Najam Sethi at SAIS
I attended a talk by prominent Pakistani journalist Najam Sethi at the Paul H. Nitze School of Advanced International Studies (SAIS) of Johns Hopkins University about the US-Pakistan relations and the country’s domestic politics.
Respected American experts on South Asian affairs, such as Dr. Stephen P. Cohen and Walter Andersen were also present at the event. Dr. Cohen showed me a copy of his latest book, The Future of Pakistan which I have already purchased on my Kindle and started reading.
Here is the summary of what Mr. Sethi, the editor of the Friday Times, had to say:
- The military in Pakistan has made a remarkable political comeback under the leadership of General Kayani. In all the recent developments, starting from the raid that killed Osama bin Laden to the Raymond Davis case, decision by the military overshadowed the ones, if ever made, by the civilian government.
- Irrespective of what is right or wrong, the Pakistani military’s policy toward Afghanistan has prevailed over the American decision. While Washington was unwilling to give any role to Pakistan in the Afghan endgame, it has now gone to the extent of offering a ‘central role’ to Islamabad.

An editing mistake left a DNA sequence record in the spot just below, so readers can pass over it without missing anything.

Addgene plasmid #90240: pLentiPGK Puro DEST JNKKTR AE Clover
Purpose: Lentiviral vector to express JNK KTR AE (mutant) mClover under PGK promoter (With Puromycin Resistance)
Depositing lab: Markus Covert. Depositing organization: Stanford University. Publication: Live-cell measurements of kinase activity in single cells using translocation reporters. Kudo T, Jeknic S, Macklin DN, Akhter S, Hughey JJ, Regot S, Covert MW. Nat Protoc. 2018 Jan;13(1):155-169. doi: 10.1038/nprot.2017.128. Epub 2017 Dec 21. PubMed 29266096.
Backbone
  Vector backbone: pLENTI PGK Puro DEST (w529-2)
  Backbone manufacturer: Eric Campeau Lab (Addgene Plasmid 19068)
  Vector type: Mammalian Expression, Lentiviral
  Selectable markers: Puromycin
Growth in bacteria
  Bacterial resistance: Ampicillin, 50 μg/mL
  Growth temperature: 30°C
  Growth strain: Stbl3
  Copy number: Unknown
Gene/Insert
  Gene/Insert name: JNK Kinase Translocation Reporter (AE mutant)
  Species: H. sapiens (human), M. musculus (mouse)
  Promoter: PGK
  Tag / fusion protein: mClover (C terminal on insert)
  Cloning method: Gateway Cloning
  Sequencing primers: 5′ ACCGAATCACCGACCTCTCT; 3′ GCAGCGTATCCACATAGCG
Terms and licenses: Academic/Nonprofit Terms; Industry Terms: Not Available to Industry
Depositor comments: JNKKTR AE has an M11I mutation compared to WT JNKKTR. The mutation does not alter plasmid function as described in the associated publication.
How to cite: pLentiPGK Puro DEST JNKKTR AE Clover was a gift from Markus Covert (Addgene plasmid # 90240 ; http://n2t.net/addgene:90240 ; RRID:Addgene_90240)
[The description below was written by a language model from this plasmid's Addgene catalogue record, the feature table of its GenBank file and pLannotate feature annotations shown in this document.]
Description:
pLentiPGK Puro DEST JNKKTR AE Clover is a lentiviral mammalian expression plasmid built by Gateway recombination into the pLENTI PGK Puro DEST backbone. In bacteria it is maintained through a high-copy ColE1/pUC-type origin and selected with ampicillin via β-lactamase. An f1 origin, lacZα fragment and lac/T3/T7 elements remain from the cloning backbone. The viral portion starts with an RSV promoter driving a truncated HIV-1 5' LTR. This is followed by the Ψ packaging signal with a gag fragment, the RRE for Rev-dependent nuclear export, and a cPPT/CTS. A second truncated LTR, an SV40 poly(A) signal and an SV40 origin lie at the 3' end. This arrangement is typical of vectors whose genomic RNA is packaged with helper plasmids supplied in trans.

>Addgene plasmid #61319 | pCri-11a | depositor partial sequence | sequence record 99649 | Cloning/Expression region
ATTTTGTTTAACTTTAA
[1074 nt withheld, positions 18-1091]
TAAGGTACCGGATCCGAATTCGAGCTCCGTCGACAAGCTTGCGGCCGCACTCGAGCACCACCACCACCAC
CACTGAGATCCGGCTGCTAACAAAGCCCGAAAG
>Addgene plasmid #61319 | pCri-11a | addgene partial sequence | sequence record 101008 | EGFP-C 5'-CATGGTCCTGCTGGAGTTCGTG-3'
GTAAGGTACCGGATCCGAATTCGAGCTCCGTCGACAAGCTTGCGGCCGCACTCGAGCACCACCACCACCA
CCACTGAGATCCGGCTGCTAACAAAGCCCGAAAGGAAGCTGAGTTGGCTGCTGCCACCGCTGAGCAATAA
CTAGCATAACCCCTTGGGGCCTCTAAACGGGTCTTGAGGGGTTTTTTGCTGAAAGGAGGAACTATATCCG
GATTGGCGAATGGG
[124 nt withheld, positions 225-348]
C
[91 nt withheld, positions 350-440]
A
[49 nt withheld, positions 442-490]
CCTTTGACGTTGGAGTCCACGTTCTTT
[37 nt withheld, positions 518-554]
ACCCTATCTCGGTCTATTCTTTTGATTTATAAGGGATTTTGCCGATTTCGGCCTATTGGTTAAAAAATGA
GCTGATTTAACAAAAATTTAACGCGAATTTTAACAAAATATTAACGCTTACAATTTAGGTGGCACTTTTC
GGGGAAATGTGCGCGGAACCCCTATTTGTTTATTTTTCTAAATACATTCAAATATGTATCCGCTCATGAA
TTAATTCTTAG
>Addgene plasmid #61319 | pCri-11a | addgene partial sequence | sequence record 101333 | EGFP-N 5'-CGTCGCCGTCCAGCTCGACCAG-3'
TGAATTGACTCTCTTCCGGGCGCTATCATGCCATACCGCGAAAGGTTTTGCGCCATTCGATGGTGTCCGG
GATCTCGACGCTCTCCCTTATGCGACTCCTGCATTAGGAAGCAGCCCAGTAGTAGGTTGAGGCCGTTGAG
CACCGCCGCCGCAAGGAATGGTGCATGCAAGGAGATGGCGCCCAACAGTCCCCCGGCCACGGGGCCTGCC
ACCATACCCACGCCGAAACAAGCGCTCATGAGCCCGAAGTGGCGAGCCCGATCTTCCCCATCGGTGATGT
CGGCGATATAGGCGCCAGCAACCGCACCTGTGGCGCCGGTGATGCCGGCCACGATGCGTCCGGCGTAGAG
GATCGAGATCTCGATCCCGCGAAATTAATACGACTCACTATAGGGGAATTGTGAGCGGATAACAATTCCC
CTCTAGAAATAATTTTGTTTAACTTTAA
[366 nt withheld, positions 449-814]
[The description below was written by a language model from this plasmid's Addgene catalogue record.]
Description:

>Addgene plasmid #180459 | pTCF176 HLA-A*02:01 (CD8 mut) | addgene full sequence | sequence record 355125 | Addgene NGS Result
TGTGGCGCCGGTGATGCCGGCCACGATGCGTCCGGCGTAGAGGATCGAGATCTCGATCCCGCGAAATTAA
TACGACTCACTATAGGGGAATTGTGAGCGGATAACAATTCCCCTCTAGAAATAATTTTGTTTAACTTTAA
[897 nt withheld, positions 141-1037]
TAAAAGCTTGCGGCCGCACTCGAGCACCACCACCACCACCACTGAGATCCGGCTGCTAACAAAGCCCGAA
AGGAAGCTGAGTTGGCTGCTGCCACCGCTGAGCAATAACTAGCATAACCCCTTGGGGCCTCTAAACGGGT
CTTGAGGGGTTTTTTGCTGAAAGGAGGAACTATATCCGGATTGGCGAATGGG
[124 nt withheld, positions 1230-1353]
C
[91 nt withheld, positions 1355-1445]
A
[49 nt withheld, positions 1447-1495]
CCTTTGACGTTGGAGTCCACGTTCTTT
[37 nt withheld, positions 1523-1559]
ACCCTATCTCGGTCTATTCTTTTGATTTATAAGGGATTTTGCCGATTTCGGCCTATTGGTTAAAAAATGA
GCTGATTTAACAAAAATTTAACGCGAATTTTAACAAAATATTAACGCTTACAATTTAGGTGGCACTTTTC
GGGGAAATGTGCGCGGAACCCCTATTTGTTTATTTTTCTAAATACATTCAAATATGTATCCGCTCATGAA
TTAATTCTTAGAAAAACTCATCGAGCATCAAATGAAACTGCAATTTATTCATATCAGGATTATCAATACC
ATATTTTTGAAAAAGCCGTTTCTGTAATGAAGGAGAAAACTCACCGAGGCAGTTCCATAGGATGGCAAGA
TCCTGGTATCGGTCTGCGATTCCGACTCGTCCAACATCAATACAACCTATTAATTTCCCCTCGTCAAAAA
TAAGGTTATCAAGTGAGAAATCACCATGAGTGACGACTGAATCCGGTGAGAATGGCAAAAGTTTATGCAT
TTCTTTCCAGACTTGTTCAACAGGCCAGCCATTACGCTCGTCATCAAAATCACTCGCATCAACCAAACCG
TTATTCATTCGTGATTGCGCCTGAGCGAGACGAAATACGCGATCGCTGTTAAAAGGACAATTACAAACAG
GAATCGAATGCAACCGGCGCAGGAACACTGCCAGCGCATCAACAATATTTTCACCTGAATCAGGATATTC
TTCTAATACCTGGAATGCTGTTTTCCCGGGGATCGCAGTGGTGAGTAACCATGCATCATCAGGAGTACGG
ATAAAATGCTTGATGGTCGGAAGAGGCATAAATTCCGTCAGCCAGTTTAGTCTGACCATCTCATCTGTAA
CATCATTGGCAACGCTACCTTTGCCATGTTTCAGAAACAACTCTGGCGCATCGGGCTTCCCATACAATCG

- The I.S.I, Pakistan’s top military secret service, is patronizing Imran Khan as the future leader because former prime minister Nawaz Sharif is no longer willing to work with the military. With the help of the ISI, Imran Khan has dramatically emerged as such an agent of justice that even Taliban have hinted at talking ‘only’ with Imran Khan. In return, Imran Khan thinks Taliban are not bad guys, nor are they Pakistan’s number one problem.
- If a journalist in Pakistan speaks against religious groups, mainly those engaged in sectarian killings, they are most likely to face death threats. After the killing of Saleem Shahzad, journalists in Pakistan are terribly terrified to cover ‘sensitive topics’.
Although Mr. Sethi responded to most of the questions satisfactorily, I was surprised by the response to a question when he was asked about the state of education in Pakistan. A participant asked how Pakistan had lagged behind Bangladesh in the area of education. Mr. Sethi, in response, said, Pakistan had no money to educate its children.
He said the United States had not provided ‘enough money’ to develop schools and colleges in Pakistan. I never understand why the US should even pay for the education of Pakistani children? Why can’t Islamabad cut its defense budget and spend more money on social development?